SARA BARAS “La Pepa”
Gran Teatro Falla. March 19th, 2012. Cádiz
Text: Ernesto Novales
“La Pepa” again triumphs in Cadiz
Director, script and choreography: Sara Baras. Music director: Keko Baldomero. Lighting: Óscar Marchena, J. Luis Alegre, Sara Baras. Staging: Ras Artesanos. Wardrobe: Torres-Cosano. Dancers: Sara Baras and José Serrano (guest artist). Corps de ballet: Carmen Camacho, Charo Pedraja, Cristina Aldón, Isabel Ramírez, Mararena Rodríguez, Mª Jesús García, Natalia López, Tamara Macías, Alejandro Rodríguez, Daniel Saltares, David Martín, Manuel Ramírez Raúl Fernández. Rehearsals: Mª Jesús García. Guitar: Keko Baldomero, Miguel Iglesias. Cante: Saul Quirós, Emilio Florido, Miguel Rosendo. Percussion: Antonio Suárez, Manuel Muñoz 'Pájaro'.
After a two-year maternity leave of absence, Sara Baras has returned to once more delight audiences. And the comeback was in her hometown with a revamped company, personifying the spirit of that great landmark which was the Constitution of 1812 on the day of its 200th anniversary. Lots of reasons to attend one of the flamenco events of the year that was exclusively reserved for guests, the media and protocol for its world premiere.
The main doubt I had upon entering the Gran Teatro Falla was: what Sara would be the one to return to the stage? How would the sabbatical leave and motherhood affect her dancing? Would we see a more introspective or serene performer? Perhaps somewhat diminished in her technical virtuosity? The answer, in short, is that the Sara Baras who has just arrived is exactly the same one who left us two years ago. With a tremendous desire to dance and to devour the theater, she proved that she’s still at the height of her physical abilities, that her feet are still the most spectacular of the flamenco scene and that she possesses an inner strength and charisma that allows her to connect easily with the audience. She has a special gift for directing a dance company with absolute discipline. Her discourse is more outward, directed towards the overall effect, than to deep soul-searching. And as always, the show is meticulously presented.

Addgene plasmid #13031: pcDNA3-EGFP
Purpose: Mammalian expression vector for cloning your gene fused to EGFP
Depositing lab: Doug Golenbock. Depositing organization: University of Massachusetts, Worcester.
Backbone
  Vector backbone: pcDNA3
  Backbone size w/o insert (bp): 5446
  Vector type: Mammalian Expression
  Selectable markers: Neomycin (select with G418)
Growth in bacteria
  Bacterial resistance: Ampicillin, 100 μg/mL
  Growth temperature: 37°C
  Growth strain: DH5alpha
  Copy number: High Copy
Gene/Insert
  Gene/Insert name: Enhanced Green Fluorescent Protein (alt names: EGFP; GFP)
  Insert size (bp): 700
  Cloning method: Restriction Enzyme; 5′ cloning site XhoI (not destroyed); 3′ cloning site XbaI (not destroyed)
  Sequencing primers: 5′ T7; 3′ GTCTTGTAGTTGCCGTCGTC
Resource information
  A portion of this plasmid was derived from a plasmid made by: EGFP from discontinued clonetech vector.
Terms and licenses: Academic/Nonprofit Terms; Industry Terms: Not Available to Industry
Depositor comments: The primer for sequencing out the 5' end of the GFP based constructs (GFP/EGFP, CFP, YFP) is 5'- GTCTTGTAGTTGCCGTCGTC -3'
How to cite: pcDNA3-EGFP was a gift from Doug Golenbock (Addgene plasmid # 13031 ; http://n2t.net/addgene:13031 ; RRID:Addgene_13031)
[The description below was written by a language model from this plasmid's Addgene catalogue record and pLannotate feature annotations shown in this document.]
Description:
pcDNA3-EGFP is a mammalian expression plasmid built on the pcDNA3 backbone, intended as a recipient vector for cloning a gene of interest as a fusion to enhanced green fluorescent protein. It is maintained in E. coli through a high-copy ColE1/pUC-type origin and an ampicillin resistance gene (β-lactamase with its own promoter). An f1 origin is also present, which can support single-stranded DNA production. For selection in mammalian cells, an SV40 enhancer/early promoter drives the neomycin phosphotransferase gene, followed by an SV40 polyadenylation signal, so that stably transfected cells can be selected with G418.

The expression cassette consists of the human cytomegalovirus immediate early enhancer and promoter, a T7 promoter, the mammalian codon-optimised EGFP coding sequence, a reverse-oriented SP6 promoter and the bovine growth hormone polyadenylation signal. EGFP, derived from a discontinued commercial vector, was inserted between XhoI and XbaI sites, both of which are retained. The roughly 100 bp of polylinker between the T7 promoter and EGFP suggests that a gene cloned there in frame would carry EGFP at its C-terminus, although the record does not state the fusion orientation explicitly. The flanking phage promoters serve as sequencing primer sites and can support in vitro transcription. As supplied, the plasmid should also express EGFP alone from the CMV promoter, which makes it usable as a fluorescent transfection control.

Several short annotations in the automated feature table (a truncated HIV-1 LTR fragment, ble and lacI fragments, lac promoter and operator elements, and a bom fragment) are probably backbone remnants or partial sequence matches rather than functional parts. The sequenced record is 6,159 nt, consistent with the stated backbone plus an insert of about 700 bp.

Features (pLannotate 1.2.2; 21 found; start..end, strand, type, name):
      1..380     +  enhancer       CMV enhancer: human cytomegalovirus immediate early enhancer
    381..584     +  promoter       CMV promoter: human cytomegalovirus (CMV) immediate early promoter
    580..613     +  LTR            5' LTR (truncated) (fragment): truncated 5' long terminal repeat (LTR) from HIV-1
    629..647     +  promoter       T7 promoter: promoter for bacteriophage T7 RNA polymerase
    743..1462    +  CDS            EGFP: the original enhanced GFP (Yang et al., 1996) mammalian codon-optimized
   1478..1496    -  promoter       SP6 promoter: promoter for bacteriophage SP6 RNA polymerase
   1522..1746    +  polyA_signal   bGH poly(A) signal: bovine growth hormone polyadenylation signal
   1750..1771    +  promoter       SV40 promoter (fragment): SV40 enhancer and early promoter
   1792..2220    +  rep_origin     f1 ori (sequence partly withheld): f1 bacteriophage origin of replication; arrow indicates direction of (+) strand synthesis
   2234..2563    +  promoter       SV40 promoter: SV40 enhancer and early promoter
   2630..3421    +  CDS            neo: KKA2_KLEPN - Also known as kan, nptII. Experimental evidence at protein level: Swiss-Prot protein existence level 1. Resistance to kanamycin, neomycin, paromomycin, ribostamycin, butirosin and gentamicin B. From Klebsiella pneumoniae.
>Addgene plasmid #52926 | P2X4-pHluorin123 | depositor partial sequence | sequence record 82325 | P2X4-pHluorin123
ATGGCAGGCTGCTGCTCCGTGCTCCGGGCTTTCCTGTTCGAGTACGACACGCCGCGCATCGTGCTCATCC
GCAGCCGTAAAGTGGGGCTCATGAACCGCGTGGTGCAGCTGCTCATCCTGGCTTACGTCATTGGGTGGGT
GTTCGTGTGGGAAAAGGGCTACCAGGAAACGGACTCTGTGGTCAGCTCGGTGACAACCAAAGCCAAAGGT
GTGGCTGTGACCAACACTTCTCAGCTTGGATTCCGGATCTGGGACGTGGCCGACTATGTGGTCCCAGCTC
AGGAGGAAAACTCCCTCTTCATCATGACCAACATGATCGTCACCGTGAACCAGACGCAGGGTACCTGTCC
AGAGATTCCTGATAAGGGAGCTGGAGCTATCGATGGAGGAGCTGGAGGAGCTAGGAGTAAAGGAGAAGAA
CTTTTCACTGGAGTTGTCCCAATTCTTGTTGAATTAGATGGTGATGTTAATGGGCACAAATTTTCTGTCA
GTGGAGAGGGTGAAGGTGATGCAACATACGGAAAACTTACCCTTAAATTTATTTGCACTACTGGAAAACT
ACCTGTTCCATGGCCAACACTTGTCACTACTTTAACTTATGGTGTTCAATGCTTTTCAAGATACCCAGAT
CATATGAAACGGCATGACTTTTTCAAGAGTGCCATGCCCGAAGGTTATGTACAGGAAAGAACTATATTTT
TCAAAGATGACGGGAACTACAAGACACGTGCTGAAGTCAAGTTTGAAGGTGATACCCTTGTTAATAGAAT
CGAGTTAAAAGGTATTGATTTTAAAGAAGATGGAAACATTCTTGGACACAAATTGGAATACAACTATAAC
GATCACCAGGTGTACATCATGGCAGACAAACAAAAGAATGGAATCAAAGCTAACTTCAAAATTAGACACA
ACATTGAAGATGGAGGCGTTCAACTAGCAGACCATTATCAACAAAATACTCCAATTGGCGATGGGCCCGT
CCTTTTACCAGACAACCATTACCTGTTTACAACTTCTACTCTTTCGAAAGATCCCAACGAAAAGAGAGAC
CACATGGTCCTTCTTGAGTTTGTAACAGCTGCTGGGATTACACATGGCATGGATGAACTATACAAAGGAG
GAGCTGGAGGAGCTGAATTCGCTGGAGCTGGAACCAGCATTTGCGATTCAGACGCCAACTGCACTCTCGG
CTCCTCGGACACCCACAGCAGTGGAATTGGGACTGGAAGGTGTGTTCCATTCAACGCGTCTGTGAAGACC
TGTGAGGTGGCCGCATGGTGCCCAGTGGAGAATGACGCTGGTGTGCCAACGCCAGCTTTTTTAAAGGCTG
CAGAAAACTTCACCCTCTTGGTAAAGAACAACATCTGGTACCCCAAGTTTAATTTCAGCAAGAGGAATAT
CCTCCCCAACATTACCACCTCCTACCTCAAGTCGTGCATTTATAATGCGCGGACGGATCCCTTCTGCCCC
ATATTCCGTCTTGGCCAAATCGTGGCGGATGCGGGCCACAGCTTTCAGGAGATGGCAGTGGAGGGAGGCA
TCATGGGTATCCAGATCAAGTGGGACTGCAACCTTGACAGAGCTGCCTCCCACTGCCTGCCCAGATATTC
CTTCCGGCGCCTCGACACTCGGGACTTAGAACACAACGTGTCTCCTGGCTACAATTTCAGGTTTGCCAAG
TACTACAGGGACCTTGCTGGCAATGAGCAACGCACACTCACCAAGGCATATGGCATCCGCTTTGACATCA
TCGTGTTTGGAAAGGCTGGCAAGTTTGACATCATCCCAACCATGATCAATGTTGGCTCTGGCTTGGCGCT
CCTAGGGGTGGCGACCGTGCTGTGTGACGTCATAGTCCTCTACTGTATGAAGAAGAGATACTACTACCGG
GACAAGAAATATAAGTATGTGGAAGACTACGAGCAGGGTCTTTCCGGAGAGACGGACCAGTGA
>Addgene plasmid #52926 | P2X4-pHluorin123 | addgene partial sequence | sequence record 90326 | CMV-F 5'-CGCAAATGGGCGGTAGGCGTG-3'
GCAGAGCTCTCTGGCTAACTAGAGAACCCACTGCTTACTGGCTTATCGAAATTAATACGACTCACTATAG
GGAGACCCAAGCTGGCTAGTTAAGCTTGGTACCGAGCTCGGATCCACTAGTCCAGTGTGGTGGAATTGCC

“La Pepa” depicts the reality of Spain two-hundred years ago, taking refuge in Cadiz to resist the French invasion and dreaming of a world in which freedom would reign. Beginning with the horrors of the War of Independence, the show begins with dancers swept along by chaos and suffering expressed via a martial martinete. Then appears Sara Baras, a soothing salve to calm the pain of wounds, and a sanctuary for the hopeless. She transcends the tragedy of the moment pulling off a black overcoat to reveal the exuberance of a red dress and, with a suggestive waltz, transports us to the oasis which is Cadiz. There, with tanguillos, we see the incessant activity of the port and the gay lively temperament of its people, the tremendous sensuality of its women though guajira and the intense activity of the men with zapateado. Sara then returns with siguiriyas to offer us one of the most moving moments of “La Pepa”.
We then enter the Parliament where the lawmakers are debating to the rhythm of buleria por solea. Each dancer/deputy does a solo bit while the rest keep rhythm. Of course it’s La Pepa, with her tremendous powers of seduction, who manages to put things in order and everyone agrees to the new Constitution. Malagueňa del Mellizo, a style with certain liturgical influences, sets the tone for the solemn act of ratification and, finally, we are witness to the promulgation of the document. This is represented by Jose Serrano with a farruca that is choreographically interesting, though long and excessive in the use of footwork.
And in this way we reach the end of the work. The main artist’s off-stage voice tells us what the Pepa means to her: “…voice of the people in the form of a woman, the breath of freedom”. Sara Baras appears as a statue on a pedestal in what is the most representative image of the show. To the compas of alegrias the statue comes to life and dances ecstatically. Historic ecstasy resulting from having achieved the new Constitution, and personal ecstasy from having reconnected with her audience. This explains the outpouring of energy in her last dance that ended with some extraordinary bulerias.